Nevada Legislature: PERS ‘hybrid’ plan supported, criticized

Assemblyman Randy Kirner, R-Reno, told the Assembly Government Affairs Committee that Nevada’s Public Employee Retirement System has upward of $12 billion in unfunded liability and has been on a downward spiral for years.

He said Tuesday the answer is AB190 that creates a hybrid plan for new public employees which would split each worker’s retirement benefits between a more modest defined benefit similar to the current plan and a defined contribution plan that looks similar to a 401K account.

Kirner said that would allow workers to take about two-thirds of their retirement contributions with them if they move to the private sector.

He said PERS has that huge unfunded liability despite having among the highest contribution rates in the nation. He said that liability is growing, not shrinking, the percentage of benefits that’s funded is going to continue to drop from its current 71 percent and, over time, is going to doom the system.

But PERS Executive Officer Tina Leiss said there are several problems with the bill including that it may not comply with federal law or the state constitution.

Supporters of the bill charged PERS has failed to come close to the 8 percent investment income needed to reduce that liability in recent years.

But Leiss said at the end of the hearing, their investments earned 17.6 percent this past year and 9.6 percent annually over the past 30 years.

Kirner said the legislation will completely protect those already in PERS — their benefits will not be changed. He said the hybrid plan would apply only to new hires who join a PERS entity on or after July 1, 2016.

He also said the proposal would allow retirees to accrue benefits of up to 80 percent of their salary upon retirement compared to 75 percent now.

Kirner said the hybrid plan recognizes no longer do people get a job and stay with one company for their entire career, that they are much more mobile with several careers.

But Teresa Ghilarducci, an economist who specializes in retirement plans, said the assumption is incorrect, that the average length of time a person keeps a job has actually increased over the past 50 years.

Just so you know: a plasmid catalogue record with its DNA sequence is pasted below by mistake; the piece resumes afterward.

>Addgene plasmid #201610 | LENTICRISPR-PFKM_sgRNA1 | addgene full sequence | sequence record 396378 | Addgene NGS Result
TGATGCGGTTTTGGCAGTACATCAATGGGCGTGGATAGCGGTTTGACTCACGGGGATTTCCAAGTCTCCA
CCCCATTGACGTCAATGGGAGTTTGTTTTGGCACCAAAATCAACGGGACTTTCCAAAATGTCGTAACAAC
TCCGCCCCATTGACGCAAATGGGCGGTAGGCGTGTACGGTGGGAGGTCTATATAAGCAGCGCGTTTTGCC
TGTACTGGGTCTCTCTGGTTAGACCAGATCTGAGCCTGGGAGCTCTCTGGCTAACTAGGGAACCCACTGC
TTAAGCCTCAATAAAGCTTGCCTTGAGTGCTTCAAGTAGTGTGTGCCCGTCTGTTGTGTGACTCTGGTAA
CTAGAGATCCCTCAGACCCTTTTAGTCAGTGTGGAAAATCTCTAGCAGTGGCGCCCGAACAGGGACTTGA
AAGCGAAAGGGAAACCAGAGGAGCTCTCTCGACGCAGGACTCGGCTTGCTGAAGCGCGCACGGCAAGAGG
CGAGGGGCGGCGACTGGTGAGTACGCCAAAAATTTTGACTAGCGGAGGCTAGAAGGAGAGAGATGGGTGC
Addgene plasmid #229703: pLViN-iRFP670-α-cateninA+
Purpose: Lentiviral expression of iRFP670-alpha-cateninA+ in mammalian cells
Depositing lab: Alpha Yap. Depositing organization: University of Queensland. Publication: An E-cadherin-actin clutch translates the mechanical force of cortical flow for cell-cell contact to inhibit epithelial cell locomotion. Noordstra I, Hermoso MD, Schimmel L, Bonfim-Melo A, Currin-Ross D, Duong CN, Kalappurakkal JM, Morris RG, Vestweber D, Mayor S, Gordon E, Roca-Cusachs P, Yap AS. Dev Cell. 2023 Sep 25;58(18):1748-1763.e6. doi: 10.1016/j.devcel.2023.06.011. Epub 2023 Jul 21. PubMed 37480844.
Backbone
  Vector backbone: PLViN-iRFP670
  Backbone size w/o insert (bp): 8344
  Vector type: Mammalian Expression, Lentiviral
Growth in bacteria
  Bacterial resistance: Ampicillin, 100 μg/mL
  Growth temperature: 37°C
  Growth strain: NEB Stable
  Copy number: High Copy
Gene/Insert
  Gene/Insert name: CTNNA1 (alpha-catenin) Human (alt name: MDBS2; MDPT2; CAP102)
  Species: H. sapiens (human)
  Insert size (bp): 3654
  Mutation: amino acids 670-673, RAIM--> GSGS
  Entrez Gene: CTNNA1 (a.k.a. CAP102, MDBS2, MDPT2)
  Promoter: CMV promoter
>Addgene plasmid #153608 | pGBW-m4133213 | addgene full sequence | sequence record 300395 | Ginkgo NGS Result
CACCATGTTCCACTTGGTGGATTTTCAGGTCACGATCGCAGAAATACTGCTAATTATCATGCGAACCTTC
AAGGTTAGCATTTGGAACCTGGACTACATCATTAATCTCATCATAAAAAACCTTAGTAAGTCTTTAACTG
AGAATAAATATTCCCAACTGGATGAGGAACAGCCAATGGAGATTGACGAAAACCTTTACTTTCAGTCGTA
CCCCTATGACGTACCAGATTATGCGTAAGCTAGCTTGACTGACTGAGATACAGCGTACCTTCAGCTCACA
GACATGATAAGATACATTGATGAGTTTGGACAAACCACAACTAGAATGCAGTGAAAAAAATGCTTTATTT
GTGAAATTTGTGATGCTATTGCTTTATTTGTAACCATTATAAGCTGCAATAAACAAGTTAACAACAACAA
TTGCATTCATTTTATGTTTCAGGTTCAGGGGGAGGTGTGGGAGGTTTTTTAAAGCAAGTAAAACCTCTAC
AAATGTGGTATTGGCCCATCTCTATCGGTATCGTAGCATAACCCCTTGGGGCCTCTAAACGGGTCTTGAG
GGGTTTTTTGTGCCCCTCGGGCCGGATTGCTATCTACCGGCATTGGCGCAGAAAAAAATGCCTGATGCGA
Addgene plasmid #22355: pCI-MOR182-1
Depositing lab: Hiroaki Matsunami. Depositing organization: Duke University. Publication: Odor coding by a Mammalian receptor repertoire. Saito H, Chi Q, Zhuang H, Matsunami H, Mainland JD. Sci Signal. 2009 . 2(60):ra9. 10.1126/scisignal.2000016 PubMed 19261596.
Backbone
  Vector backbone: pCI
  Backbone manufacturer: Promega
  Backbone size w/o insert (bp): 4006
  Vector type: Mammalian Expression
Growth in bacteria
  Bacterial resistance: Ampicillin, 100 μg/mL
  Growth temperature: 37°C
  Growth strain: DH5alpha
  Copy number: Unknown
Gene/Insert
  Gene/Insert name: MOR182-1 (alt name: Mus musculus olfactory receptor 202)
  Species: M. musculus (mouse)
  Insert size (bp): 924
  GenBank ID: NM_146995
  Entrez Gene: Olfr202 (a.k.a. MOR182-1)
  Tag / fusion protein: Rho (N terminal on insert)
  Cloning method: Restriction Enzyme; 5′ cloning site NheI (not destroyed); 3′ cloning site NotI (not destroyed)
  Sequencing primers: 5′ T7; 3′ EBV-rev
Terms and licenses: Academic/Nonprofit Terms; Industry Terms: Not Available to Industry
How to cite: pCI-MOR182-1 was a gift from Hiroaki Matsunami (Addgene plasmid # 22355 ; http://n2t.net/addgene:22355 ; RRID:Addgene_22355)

She said the federal Bureau of Labor Statistics has posted a note on its website pointing out that fact.

Leiss said the proposed plan would cut the percentage public workers vest each year from 2.5 percent to 1 percent.

“This multiplier is not sufficient to qualify the defined benefit portion of the hybrid plan as a Social Security alternative,” she said.

She said AB190 would not provide the money needed to eliminate the unfunded liability,

“We have serious concerns we would be adequately funded under the new plan,” she said. “You cannot put less money in and pay the liability off.”

She said the bill doesn’t say whether members in the hybrid program would be eligible for disability retirement or survivor benefits.

She said Kirner’s plan allowing existing plan members to transfer to the new hybrid plan is problematic because it may be barred by the Internal Revenue Service code.

She said it also sets up a contribution rate that moves away from the current 50-50 split between employer and employee since the employer would pay 6 percent for the defined benefit portion and the employee would be required to make up the rest of the premium which could be larger.

Also breaking from that 50-50 contribution rate, she said, is the provision requiring local governments to contribute an additional 6 percent of hybrid plan employee salaries toward reducing the unfunded liability in the current plan. With that addition to the 6 percent for the defined benefit contribution and 6 percent for the defined contribution portion, she said the total local government contribution would be 18 percent while the total state contribution would be 12 percent.

In addition, she said the added 6 percent wouldn’t adequately pay down that liability

“This provision appears to require some employers to subsidize the state’s contribution requirements,” she said adding that could violate the spirit of the Nevada Constitution as it could be interpreted as a loan to the state in violation of the provision barring any loans from the PERS fund.

Leiss said the reporting and auditing requirements in the bill would also greatly increase administrative costs for the plan.

Government Affairs Chairman John Ellison, R-Elko, was criticized by PERS retiree Warren Wish who pointed out supporters of AB190 got two hours to make their case while opponents were left with just 20 minutes and Leiss, head of PERS, got less than 5 minutes at the microphone.

Ellison said all those issues would be dealt with in much greater detail when the bill is referred to the Assembly Ways and Means Committee for review of its financial impacts.